The Weeknd review – a wolf in pop clothing

Kitty Empire
‘His sweet pipes are the real deal’: The Weeknd, AKA Abel Tesfaye, performs at the O2 Arena, London. Photograph: Samir Hussein/Getty Images

You come expecting to see a Toronto megastar who has reshaped the sound of global pop. Instead, it’s a two-for-one deal. On this second of two sold-out shows, the Weeknd – Abel Tesfaye – comes packing extra star-power: a cameo from his former mentor Drake. Just two weeks after the final night of his own O2 run, Drake is here to cheer on “my lil’ bro, my homie”. He fondly recalls hearing an early demo from the Weeknd’s debut mixtape, House of Balloons. (“One of my top five albums of all time!”) Cue bear hug, in which Drake crushes Tesfaye.

It’s hilarious, how yin-and-yang the two are: Drake garrulous and Tiggerish, dressed in khaki, a motivational speaker from special forces. The Weeknd, meanwhile, is pop’s biggest introvert, his partly hidden gold chain the only hint at the wealth his songs have accrued for him (well, his songs are littered with sports cars and “a table cut from ebony” too).

Poker-faced, Tesfaye confines himself to arena platitudes about how “night two” of “London, UK” is louder than “night one”, and focuses on crooning his seductive siren songs. He started off as a shadowy margin-dweller, making eerie, indie-leaning R&B about sex on drugs. For the past five years, much R&B has assiduously reworked his sound – jaded, minimal, lost-sounding – while Tesfaye himself has been busy reinventing himself as a “a motherfuckin’ starboy” in thrall to Michael Jackson. Since the success of 2015’s Beauty Behind the Madness and the more recent, even poppier Starboy (2016), he is now the kind of star who can headline arenas, hiring set-designer-to–the-stars Es Devlin to construct him a giant light-up facsimile of a paper aeroplane, hovering artistically overhead.

There remains some tension between this diffident lotus-eater who’s taken so many drugs – or so he claims in one song – that he “might not make it this time” (Might Not), and big-room entertainment. On balance, what Tesfaye lacks in charisma and moves, he makes up for in intensity and dramatic sound design. All the songs sound subtly retooled; even well-known highlights like Can’t Feel My Face are sleeker and more bombastic than the versions in your head – a good trick, if it is one. It could just be the arena acoustics.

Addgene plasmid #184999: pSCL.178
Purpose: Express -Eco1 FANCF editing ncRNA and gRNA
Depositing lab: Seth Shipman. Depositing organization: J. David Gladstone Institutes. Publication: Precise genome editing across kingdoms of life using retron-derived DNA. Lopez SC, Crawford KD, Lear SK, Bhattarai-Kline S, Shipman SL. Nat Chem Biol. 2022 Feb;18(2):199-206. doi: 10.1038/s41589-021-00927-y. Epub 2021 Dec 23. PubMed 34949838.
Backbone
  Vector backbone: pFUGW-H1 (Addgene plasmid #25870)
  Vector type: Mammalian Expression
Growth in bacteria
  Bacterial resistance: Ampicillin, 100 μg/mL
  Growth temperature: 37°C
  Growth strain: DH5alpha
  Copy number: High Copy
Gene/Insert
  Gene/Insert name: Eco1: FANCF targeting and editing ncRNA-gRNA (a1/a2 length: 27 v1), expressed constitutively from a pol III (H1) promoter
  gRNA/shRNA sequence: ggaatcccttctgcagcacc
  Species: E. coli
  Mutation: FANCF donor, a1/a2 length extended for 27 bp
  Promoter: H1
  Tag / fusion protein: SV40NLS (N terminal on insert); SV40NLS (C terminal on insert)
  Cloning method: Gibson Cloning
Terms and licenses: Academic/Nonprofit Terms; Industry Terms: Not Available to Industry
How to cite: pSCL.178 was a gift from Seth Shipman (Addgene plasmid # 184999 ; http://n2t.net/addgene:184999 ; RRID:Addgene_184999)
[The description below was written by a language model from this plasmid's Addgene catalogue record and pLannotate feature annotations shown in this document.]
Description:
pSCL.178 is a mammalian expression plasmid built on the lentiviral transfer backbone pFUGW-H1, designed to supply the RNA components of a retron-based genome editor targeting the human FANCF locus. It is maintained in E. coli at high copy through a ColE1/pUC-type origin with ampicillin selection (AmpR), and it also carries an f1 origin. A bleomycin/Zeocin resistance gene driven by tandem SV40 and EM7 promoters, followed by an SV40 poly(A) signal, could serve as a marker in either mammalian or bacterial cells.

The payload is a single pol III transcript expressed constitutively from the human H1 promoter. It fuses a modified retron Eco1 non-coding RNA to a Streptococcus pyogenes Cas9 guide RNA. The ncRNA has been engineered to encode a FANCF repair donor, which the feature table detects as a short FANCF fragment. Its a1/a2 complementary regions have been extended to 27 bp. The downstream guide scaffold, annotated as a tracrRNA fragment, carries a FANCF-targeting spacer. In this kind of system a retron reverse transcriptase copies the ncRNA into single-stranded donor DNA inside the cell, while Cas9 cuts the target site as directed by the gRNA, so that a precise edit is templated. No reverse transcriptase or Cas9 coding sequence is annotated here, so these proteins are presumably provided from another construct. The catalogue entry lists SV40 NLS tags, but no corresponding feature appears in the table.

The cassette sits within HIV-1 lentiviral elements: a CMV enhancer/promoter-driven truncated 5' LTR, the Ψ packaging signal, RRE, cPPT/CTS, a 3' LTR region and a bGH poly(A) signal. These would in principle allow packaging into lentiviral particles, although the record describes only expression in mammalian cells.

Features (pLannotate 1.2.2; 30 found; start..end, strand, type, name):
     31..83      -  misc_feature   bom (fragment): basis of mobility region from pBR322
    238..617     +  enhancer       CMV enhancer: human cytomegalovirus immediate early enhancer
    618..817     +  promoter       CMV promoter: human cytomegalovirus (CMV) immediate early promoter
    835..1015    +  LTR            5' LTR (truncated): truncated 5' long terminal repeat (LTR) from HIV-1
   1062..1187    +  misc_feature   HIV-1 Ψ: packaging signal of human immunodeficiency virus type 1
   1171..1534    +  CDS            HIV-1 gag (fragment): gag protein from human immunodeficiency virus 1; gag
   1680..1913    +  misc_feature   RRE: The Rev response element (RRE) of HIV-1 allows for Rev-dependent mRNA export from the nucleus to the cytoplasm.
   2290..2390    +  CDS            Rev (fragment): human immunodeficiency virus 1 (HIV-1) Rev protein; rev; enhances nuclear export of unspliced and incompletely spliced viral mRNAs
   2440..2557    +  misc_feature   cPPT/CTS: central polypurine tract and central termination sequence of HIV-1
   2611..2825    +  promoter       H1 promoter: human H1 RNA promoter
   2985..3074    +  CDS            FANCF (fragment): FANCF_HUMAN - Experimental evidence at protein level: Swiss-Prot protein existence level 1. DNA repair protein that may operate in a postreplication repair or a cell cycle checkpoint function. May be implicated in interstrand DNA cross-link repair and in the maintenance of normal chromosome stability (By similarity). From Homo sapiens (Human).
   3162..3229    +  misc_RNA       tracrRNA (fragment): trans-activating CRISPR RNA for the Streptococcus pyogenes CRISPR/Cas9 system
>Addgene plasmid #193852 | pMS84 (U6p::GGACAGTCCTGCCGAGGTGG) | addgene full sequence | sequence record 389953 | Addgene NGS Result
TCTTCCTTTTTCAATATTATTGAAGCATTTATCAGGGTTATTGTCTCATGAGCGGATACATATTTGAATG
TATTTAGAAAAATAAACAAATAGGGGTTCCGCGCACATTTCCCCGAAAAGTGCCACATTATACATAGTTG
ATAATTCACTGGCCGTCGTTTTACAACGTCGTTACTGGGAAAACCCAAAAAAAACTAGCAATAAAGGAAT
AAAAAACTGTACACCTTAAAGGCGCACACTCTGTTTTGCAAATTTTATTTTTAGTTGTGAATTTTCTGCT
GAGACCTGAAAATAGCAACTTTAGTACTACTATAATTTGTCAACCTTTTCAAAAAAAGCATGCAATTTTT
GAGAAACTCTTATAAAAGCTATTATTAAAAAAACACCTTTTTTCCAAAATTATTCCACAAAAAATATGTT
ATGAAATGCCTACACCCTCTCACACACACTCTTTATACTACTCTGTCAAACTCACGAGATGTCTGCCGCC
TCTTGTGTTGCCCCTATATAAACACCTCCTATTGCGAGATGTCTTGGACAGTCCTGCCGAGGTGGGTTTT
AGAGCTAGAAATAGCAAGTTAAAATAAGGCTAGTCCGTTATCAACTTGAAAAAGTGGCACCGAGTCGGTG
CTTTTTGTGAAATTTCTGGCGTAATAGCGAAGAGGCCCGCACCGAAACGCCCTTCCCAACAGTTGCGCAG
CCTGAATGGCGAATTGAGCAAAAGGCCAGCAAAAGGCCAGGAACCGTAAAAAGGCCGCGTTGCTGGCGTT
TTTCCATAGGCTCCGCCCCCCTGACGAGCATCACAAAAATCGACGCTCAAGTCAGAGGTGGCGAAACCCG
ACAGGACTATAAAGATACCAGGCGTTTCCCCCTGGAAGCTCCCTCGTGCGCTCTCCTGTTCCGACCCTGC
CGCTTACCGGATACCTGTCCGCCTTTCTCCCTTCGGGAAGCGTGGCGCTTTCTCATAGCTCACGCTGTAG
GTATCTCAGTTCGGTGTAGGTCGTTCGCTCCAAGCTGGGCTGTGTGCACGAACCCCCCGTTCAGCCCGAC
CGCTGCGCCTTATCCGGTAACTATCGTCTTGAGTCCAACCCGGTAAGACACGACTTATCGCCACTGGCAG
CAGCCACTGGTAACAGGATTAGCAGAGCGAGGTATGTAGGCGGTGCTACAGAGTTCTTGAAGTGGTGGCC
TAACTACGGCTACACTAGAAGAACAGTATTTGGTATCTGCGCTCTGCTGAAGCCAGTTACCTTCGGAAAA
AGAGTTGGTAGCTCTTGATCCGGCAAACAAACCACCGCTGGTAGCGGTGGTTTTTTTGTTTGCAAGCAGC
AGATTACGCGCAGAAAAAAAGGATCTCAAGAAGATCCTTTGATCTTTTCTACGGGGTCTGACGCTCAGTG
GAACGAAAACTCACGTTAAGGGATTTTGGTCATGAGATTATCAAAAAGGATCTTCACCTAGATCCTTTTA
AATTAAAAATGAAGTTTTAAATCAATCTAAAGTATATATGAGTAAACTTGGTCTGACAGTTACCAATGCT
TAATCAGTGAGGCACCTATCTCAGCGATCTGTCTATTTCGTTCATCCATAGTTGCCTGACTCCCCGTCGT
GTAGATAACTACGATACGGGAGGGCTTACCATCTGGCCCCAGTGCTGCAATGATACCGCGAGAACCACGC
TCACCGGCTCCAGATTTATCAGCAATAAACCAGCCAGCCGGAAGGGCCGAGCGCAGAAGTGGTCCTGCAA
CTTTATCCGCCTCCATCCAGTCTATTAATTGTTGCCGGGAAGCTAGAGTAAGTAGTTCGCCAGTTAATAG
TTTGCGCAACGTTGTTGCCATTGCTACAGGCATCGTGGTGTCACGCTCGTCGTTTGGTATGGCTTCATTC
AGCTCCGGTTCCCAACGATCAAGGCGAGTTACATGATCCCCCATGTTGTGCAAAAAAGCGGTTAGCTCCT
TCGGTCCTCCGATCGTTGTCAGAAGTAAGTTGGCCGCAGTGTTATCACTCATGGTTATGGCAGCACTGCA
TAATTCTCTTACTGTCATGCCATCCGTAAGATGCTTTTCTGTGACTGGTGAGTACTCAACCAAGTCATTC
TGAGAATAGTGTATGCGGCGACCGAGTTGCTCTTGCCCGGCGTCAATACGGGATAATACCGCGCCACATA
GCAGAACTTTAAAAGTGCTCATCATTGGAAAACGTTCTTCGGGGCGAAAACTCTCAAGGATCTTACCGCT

Pivotal lines are delivered with portent or – in the case of “when I’m fucked up, that’s the real me”, from epic closer The Hills – with a raised middle finger; Tesfaye pogos at crucial moments, like during the fast and furious False Alarm. The perennial dilemma of whether a huge pop act is miming or not dissipates in one dynamic croon on Party Monster, two songs in. Tesfaye’s sweet pipes are the real deal.

But it’s a curious business, spending the evening of International Women’s Day with the Weeknd. Women outnumber men. The joy with which these gangs of girlfriends writhe and sing these lubricious songs at each other is obvious, and infectious.

The filthier the lyrics, the better, too. “Baby, I can make that pussy rain/ Often,” sings Tesfaye, about one particular drug-fuelled squelch-fest. Thousands of people chant the gory details along with him.

From Beatlemania on, tutting commentators have tended to read the female fan experience as a passive one – idolised men getting on with the serious business of performing while a harem of adoring females screams on. But since the 70s, reams of weighty cultural studies have junked this notion of herd-like passivity. From making message posters in your room with your friends, to sharing group selfies on Instagram, it’s all creative engagement that bonds. Female pleasure is female pleasure, no matter its source.

Spend enough headphone time with the Weeknd, though, and it’s hard not to think of Patrick Bateman, a wolf in something unostentatious from Tesfaye’s Starboy clothing line. If you want to “ride the wave” with the Weeknd, Often seems to suggest, you are probably going to have to go down on his crew too. It’s your prerogative, of course – but now, the idea of women as disposable dick-wipes doesn’t just permeate hip-hop, but mainstream R&B as well, a coarsening of the discourse that leaves feminist Weeknd fans with a pussy hat full of cognitive dissonance.

Probably best, then, to focus on the tunes. The ice-cold back catalogue can get samey, but now, there are all the revelations from Starboy – not least the pair of recent Daft Punk assisted bon-bons. I Feel It Coming is so tenderly delivered, you almost believe Tesfaye has your best interests at heart.